When to tell advisor extenuating circumstances

5 posts in this topic

Hi all, I am beginning a research-only PhD in history at Trinity in Dublin, Ireland this September. My advisor and I have only communicated by email and our last conversation was him giving me a long bibliography for my prospectus, so I've been working on that. 

 

I'm thirty years old, which he could probably figure out from my undergraduate dates, and I'm a married mother. I'm moving to a commuter town an hour out of Dublin to live near my friends and their similarly aged child, and my husband is staying in the US. Housing in Dublin is atrociously expensive and hard to find, and childcare is much cheaper outside of the city as well. I plan to only be on campus 1-3 days a week, which I have to imagine as a research doctoral student would be spent in the library.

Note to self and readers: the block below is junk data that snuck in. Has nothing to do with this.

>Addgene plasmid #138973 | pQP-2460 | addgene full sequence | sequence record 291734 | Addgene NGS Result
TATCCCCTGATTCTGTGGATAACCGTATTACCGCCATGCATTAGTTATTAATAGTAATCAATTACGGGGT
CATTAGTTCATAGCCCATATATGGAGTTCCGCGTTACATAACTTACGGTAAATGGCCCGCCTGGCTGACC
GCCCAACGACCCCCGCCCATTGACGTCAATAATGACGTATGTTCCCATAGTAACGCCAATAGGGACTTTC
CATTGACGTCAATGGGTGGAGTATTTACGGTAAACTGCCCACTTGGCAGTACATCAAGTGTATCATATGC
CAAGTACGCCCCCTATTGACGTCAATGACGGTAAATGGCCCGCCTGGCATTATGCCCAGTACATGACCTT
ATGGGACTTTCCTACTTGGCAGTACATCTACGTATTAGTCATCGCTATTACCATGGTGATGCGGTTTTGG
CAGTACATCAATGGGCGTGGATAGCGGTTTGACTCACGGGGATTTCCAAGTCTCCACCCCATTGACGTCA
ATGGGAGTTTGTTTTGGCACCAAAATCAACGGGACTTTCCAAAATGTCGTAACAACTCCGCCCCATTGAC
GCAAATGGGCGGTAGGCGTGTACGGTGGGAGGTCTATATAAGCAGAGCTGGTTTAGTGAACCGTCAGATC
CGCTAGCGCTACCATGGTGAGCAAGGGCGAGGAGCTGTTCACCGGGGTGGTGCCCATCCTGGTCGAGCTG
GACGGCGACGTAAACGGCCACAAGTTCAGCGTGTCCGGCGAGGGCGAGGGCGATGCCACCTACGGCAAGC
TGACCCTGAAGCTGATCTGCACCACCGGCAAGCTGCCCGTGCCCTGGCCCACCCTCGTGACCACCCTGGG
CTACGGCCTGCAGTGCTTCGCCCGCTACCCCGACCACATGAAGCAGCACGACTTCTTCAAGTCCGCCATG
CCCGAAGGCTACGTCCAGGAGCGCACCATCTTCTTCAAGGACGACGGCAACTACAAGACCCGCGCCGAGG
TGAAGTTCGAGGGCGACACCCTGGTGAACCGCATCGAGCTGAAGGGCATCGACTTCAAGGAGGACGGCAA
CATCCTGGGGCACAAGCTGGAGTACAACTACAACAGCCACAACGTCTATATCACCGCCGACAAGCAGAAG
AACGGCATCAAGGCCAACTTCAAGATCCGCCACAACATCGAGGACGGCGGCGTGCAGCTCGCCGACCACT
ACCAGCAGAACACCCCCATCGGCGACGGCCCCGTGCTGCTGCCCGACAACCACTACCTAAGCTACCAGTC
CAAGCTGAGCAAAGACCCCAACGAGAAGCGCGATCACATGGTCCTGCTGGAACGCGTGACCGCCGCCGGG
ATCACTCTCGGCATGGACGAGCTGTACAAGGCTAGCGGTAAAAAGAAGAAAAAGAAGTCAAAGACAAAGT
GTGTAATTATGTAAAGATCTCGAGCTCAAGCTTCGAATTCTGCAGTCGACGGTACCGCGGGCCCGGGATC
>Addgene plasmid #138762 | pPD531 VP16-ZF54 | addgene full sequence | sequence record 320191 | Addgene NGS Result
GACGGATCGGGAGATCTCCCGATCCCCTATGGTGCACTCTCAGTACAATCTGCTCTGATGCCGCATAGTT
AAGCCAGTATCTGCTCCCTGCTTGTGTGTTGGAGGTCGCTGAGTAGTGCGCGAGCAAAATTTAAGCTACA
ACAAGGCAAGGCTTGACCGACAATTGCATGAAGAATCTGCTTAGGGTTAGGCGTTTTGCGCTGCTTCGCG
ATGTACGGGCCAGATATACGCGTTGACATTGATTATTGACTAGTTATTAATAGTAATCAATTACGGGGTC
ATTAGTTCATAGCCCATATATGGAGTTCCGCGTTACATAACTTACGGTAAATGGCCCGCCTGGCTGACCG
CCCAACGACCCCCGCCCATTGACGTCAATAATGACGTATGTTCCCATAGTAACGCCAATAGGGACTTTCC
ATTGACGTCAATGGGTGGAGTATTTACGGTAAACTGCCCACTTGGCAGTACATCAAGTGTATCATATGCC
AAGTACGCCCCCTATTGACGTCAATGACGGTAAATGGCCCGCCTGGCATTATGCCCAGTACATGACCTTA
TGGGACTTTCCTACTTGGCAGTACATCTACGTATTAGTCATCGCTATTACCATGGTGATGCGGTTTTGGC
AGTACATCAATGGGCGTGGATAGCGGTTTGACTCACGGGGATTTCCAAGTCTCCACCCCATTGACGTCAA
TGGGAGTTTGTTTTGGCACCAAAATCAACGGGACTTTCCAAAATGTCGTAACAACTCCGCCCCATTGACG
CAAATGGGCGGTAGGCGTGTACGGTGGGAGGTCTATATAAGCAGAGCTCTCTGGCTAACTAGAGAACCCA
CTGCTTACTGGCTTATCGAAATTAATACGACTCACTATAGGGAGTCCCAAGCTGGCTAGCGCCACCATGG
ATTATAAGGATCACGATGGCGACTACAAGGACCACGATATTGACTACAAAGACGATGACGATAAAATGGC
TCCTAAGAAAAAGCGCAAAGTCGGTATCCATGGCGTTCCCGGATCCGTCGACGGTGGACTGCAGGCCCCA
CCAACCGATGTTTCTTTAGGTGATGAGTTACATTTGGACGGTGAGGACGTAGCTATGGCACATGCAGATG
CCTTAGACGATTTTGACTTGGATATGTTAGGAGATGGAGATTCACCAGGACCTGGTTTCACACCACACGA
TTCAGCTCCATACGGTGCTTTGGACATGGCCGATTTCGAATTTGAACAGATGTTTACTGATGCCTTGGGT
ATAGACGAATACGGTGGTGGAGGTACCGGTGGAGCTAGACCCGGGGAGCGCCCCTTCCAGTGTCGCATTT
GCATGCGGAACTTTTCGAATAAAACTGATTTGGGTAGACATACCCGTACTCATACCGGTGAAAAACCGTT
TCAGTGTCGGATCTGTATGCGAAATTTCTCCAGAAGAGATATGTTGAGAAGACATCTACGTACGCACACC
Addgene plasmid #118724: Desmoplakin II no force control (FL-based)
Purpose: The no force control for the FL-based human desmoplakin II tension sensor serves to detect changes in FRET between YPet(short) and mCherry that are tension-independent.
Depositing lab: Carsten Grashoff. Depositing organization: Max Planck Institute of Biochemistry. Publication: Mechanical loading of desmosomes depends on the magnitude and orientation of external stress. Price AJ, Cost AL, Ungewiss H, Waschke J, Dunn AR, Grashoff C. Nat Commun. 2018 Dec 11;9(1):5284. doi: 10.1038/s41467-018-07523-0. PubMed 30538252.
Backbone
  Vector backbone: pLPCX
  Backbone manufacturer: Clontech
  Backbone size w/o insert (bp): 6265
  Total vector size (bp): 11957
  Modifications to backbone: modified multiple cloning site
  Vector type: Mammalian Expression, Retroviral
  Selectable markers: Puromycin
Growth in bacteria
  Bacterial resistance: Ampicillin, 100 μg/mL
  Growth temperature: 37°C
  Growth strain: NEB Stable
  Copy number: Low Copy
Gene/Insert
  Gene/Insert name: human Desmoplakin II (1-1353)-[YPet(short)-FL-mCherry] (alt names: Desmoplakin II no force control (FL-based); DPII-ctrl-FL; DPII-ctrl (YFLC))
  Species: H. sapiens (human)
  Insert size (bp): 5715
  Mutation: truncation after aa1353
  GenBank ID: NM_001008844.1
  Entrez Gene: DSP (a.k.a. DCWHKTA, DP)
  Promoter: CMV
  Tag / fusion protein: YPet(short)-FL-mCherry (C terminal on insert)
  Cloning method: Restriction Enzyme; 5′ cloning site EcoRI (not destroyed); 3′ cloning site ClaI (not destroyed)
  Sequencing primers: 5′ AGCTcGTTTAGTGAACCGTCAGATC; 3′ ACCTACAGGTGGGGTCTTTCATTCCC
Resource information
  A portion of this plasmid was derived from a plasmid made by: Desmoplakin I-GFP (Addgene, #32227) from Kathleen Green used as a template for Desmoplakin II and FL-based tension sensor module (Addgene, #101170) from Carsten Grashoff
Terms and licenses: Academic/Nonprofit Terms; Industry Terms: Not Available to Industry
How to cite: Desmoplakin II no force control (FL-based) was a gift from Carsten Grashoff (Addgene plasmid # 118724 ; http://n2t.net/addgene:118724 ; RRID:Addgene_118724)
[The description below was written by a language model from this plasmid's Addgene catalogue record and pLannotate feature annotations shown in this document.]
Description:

My question Is, how much of this does he need to know? I'd like for our relationship to be such that he'd know I'm essentially a single mother, and therefore not able to make certain conferences or meetings at the drop of a hat. Or to have to miss lectures or other events if my kid gets sick, that sort of thing. But I don't know if that would be detrimental to his nascent impression of me. My plan is to finish this 2-3 page prospectus and submit it, demonstrating my academic prowess, and then tell him about my family situation when we meet in person this May.

 

I've heard from academic friends that my advisor is a genuinely nice person, and I don't want to mislead him, but since I'm somewhat crossing cultural boundaries here I'm not certain what information is appropriate to share.


My plan is to finish this 2-3 page prospectus and submit it, demonstrating my academic prowess, and then tell him about my family situation when we meet in person this May.

I think this sounds like a good plan. Things like this are often best communicated in person when you can read one another's tone, body language, and expressions. If he's as nice as people have said, it should go well! Good luck and congrats on starting your PhD! 


That way, you can get your work done and he won't have to worry (too much) about it.